She may not be able to read text books but that hasn't stopped Ruth Hollingshead from gaining a first-class degree.
Ruth, who was registered blind at the age of 24 and is a volunteer and trustee at the Isle of Wight Society for the Blind, has graduated from the Open University with a first in social policy and criminology.
"It was a proud day. I hope I inspired my children - Erika, 18 and Fletcher, 16 - who came to cheer me on," said Ruth.
Ruth describes her blindness as "a pain in the bum" but she refuses to be defined by it.
She was diagnosed with macular dystrophy when she was ten years old, a genetic condition that causes sight loss.
A former Carisbrooke High School student, she excelled at her studies - although she relied on friends to read the blackboard as her eyesight deteriorated - and was offered a place at university. But it wasn't until later in life she decided to pursue higher education. "Going to university was always something I wanted to do and it was assumed I would. But my A-levels were such a hard slog, I decided against it. It wasn't just the reading and the work, I didn't know how I'd get around. I went to a couple of open days and it was really hard to navigate the site. I didn't know how I'd manage", explained Ruth, 41 of Priory Road, Carisbrooke. "This was the early Nineties and there was very little support available."
Following her divorce, however, Ruth decided it was time for a new challenge. "At the back of my mind was this nagging question of whether I had used my visual impairment as an excuse for not going to university. In the end, I decided to take the plunge and find out if I had what it takes to get a degree," she said. "The Open University, and further education generally, was something I'd toyed with for years. But it was when my husband left I thought 'right', it's time to do something'. At the rate things were going, my daughter would have a degree before I did!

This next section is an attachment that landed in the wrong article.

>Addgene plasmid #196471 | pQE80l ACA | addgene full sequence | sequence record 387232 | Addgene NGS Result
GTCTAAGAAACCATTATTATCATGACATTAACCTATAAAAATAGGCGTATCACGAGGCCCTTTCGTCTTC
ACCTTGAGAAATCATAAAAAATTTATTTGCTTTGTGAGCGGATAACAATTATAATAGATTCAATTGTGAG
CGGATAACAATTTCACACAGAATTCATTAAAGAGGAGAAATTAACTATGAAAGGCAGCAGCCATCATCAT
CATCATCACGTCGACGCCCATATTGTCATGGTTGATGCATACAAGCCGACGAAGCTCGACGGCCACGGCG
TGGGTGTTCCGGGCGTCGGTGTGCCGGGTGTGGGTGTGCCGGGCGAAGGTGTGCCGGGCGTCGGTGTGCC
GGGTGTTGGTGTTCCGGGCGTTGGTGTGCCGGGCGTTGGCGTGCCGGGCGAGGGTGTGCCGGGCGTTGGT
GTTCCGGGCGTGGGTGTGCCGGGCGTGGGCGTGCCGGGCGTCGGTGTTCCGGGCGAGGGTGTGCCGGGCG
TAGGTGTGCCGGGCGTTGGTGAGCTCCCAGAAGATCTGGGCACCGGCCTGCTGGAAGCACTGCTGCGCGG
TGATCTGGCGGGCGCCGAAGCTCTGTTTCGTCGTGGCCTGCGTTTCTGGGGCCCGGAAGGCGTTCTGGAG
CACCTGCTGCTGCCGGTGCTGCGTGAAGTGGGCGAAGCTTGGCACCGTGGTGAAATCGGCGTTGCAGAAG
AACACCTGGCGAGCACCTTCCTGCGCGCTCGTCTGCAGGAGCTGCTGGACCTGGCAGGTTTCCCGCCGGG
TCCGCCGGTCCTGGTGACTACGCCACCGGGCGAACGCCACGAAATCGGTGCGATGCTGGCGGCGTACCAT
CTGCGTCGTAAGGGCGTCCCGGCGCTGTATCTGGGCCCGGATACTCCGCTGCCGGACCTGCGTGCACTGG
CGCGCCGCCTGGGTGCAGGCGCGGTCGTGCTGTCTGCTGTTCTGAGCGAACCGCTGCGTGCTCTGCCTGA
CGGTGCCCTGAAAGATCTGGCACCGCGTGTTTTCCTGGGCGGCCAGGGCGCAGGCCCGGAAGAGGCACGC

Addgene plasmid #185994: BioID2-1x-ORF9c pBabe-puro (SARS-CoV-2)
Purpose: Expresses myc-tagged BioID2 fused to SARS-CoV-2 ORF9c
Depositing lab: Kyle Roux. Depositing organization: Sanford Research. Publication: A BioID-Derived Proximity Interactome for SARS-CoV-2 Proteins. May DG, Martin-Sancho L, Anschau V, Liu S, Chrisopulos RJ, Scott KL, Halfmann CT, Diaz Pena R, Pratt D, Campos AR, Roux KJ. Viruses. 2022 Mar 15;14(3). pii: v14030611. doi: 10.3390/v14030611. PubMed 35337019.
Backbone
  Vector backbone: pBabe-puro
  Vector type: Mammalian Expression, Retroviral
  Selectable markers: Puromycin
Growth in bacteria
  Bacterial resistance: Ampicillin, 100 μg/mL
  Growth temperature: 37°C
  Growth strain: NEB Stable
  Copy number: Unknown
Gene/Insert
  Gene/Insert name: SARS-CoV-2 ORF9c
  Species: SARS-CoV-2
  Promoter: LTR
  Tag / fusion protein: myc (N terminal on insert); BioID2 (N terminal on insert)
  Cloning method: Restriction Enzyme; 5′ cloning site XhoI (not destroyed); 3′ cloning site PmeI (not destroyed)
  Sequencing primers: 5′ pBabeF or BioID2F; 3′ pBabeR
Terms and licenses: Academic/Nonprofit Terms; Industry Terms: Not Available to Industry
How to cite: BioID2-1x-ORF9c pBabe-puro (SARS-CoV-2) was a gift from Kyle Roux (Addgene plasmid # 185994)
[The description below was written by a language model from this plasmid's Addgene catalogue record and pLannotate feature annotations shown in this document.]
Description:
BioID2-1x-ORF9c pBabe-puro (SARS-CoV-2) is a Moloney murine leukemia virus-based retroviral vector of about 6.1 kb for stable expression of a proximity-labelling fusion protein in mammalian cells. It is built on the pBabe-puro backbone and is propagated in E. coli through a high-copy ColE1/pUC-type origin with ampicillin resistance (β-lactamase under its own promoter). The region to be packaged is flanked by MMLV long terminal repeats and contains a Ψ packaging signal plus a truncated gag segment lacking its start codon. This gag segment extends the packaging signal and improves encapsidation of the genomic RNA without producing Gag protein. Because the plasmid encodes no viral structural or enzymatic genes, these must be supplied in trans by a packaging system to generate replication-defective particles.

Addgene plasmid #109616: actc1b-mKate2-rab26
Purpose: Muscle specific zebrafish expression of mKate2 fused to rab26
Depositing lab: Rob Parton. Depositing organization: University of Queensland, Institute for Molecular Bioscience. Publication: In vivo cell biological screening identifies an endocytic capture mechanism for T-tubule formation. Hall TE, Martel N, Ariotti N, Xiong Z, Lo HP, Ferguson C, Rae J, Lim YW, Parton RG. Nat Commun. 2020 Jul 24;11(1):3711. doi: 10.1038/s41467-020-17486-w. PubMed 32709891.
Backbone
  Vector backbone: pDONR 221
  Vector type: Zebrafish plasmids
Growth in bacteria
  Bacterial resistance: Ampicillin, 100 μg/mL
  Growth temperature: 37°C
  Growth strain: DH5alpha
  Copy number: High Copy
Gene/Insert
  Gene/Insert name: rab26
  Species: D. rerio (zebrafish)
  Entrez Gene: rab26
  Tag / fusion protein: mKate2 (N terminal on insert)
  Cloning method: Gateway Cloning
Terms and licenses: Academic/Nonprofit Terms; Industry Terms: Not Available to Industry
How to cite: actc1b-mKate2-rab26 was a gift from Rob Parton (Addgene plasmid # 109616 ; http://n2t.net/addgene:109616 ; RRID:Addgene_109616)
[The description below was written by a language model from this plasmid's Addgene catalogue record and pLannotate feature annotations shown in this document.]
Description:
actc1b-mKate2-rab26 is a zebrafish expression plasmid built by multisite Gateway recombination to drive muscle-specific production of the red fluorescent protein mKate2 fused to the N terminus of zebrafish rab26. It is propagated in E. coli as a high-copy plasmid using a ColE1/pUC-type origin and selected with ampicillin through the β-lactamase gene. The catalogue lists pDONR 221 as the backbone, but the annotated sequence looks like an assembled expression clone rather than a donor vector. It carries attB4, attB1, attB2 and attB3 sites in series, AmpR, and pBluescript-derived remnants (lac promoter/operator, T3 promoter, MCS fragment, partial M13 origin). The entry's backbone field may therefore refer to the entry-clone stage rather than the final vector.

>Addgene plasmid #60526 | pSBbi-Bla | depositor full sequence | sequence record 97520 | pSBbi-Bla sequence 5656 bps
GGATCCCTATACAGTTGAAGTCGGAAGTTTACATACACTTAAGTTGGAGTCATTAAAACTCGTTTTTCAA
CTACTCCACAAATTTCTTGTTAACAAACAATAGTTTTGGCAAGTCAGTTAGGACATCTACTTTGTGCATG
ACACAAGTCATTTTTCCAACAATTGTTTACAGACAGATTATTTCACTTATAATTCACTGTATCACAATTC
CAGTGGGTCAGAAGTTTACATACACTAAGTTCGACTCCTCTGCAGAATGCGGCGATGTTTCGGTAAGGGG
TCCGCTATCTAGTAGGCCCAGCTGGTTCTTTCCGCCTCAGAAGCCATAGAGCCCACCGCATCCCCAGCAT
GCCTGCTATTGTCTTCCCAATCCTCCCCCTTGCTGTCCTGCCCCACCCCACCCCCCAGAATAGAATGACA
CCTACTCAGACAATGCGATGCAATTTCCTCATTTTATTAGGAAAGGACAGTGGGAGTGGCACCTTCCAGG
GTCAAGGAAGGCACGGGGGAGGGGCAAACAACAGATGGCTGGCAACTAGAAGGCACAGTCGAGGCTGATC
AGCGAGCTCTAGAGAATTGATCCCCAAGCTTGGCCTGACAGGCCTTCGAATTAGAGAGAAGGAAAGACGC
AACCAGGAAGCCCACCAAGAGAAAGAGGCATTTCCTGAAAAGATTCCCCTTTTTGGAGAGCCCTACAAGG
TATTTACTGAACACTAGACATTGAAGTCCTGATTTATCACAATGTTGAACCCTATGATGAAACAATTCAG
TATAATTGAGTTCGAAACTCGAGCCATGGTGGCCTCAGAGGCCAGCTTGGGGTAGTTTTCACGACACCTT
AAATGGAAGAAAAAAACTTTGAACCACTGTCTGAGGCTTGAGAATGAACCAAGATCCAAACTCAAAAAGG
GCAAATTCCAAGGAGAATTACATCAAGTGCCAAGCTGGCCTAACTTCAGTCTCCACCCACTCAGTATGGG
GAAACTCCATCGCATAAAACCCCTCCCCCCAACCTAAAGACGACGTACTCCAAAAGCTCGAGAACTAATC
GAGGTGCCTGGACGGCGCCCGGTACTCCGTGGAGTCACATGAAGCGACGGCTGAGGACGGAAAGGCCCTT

"I wanted to set a good example to my children. I didn't want them thinking I was just mum and all I did was cook the tea. I've always thought education is very, very important and I hope watching me and seeing the effort I've put in has helped them realise if you work hard at something, you will get results."
Ruth was supported by the Open University's "fantastic" disabled students' team throughout her course. She was provided with e-books and audio files in place of text books and a sighted guide to accompany her tutorials.
After six years, during which she studied modules ranging from sociology to anti-terrorism policy - fitting her studies around her role at the Blind Society, running the IW branch of the Macular Society and her home life - she attended her graduation ceremony at the Lighthouse, Poole, to collect her BSc, with first class honours. "It was a big moment for me. My mum came too and my daughter came up on stage with me. She's my guide. It was really emotional," said Ruth.
She will now take a break and then she hopes to study for a master's degree and perhaps become a researcher or adult education tutor.
Ruth says her eyesight is "pretty rubbish. It started with central vision loss and now I'm losing my peripheral vision, too. But I've had it for such a long time, I've adapted well. If you saw me bustling around my house, you'd never know anything was wrong," she said.
Although it is a genetic condition, macular dystrophy has been ruled out in both Erika and Fletcher.
When asked if it was a relief to learn her children would not lose their sight, Ruth said: "Everyone says that but there are far worse things that can happen to people. It's a pain in the bum but it doesn't hurt or kill you."
"Admittedly, I sometimes stop and think how ridiculous my life is when I'm struggling to read the cooking instructions on a chicken or something but I don't think about it when I get up in the morning. It doesn't define who I am."